Movie Poster of the Week: The Posters of André François

Above: André François’ poster for L’humeur vagabonde (Edouard Luntz, France, 1971).

Two weeks ago, in my post about the work of Pierre Etaix, I mentioned Etaix’s admiration for the cartoonist, painter and sculptor André François, who designed a number of posters for Etaix’s films. This got me searching for more of François’s work.

Born in 1915 in Austria-Hungary—in what is now Timisoara, Romania—André Farkas, as he was then known, studied at the Academy of Fine Arts in Budapest before moving to Paris in 1934 where he worked with the great French poster designer A.M. Cassandre, became a French citizen and changed his name. By the 1940s he was already a popular and prolific illustrator, working for satirical magazines in France and Britain. In his New York Times obituary, Steven Heller wrote that François’ “biting satires of the human comedy influenced a generation of American editorial illustrators to veer from traditional realism” and he quotes the designer Milton Glaser as saying “Along with Saul Steinberg, he was the shining light of world illustration in the 50s...All of us beginning our practice at that time were deeply inspired by him.” 

His whimsical and witty illustrations, often involving animals or surreal juxtapositions of objects and body parts, were rendered with a seemingly casual simplicity. Walt Kelly, the Disney animator and creator of the Pogo comic strip, wrote that “he seems to capture an idea with a pounce. He throws it to the ground in a frenzy, hacking at it with quick strokes to delineate its likeness. He never waits to pretty it up, smoothing its fur or arranging its limbs with the decency due unto death. His ideas are never mummified in technique or stuffed, or tanned and stretched. They are not fossils of style.”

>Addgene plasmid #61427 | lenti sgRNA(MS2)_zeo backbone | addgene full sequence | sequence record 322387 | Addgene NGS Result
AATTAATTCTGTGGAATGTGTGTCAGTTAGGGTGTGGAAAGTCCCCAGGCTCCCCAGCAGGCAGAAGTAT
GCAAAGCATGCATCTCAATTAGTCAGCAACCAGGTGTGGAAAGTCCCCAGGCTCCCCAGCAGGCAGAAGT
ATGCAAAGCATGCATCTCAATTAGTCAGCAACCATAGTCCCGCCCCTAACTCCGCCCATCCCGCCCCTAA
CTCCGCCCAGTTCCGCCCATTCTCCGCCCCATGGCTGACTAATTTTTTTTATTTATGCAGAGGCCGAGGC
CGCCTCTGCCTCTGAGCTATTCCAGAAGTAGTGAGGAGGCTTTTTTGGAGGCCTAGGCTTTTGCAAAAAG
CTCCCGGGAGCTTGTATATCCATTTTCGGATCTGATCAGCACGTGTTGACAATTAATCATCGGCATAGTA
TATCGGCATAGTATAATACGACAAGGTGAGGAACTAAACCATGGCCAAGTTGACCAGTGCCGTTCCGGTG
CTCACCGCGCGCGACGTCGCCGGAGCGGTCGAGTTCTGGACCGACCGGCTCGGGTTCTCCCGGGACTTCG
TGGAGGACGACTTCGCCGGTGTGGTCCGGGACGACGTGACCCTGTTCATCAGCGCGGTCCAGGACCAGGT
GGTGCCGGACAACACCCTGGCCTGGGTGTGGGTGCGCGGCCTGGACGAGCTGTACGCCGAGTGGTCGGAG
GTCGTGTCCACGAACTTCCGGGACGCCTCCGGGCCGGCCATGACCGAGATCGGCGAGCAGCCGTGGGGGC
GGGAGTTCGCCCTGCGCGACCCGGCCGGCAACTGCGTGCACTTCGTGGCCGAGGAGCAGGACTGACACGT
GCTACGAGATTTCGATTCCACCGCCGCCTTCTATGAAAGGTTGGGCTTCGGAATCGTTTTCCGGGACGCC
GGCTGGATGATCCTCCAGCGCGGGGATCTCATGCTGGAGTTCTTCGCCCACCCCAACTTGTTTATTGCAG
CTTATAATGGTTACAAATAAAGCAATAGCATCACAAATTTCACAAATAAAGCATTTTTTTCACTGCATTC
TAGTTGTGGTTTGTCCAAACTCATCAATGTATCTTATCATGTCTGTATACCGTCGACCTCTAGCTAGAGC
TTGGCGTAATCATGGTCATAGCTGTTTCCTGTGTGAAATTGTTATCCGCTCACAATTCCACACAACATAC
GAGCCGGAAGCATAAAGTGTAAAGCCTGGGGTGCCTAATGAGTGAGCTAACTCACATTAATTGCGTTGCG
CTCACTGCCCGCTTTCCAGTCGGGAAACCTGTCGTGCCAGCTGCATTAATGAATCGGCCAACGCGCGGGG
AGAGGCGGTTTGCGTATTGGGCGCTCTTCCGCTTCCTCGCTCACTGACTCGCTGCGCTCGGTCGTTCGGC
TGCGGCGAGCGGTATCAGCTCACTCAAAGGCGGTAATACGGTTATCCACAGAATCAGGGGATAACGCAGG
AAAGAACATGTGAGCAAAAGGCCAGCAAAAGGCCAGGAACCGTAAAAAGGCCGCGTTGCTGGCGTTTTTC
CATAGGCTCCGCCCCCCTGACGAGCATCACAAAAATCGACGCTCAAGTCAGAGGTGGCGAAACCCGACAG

I found only three non-Etaix movie posters, all of them animal-related: the 1971 L’humeur vagabonde, above, and these two from the 1980s:

Above: François’ poster for La truite (Joseph Losey, France, 1982).

Above: François’ poster for Max mon amour (Nagisa Oshima, France, 1986).

François’ other major film work was the title sequence for Roman Polanski’s The Fearless Vampire Killers (1967), in which a drop of blood from the fang of a cartoon vampire—replacing the MGM lion—falls and transforms throughout the entire credit scroll. The full sequence can be seen on the invaluable titles site Forget the Film, Watch the Titles.

François is probably best known in the US for his many memorable New Yorker covers, a selection of which—dating from 1963 to 1991—I’ve assembled here (click to see large).

And like his mentor Cassandre, he was also a very successful advertising artist. An image of his for a Kodak campaign harks back to his poster for Etaix’s The Suitor.

François also illustrated countless book covers, including a series of Faulkner covers for Penguin.

Penguin also put out a collection of François’ cartoons in 1952.

The back cover reads:

The world of André François lies a little south of sense
    And a little north of nonsense, in the imperfect present tense.
There be tygers there, and armoured knights, and nudes tattooed on chests...
    And when mermaids mate with centaurs – yoicks! – they lay their eggs in nests. 

It’s a socio-satirico-mock-serio-sad land;
     It’s a circus where the beasts are clowns and laughter beats the band;
It’s a cobweb – yes, a cobweb! – strung with lines that catch the eye.
     And the spider’s André François...and will you, please, be the fly. 


In 2002 a devastating fire in his studio destroyed almost all of his original paintings and drawings, together with his archives, books and correspondence, yet, urged on by friends and admirers around the world, François spent his last years creating a new body of work for posterity. He died in 2005 at the age of 89. 

Postscript: readers of last week’s column might like to know that the Stenberg brothers’ posters for Man with a Movie Camera and Battleship Potemkin sold at Christie’s yesterday for record prices: $176,002 and $166,336 respectively, at least $40,000 more than their high estimate, making them, I think, the 10th and 11th most expensive movie posters of all time. Coincidentally, the auction also featured a number of posters by A.M. Cassandre.


    André François’ book covers for the 6 William Faulkner novels makes me wonder what artwork he would have created for some of Faulkner’s other novels. He shows a wonderfully light touch even in the most serious of subjects—contrapunto. Thanks.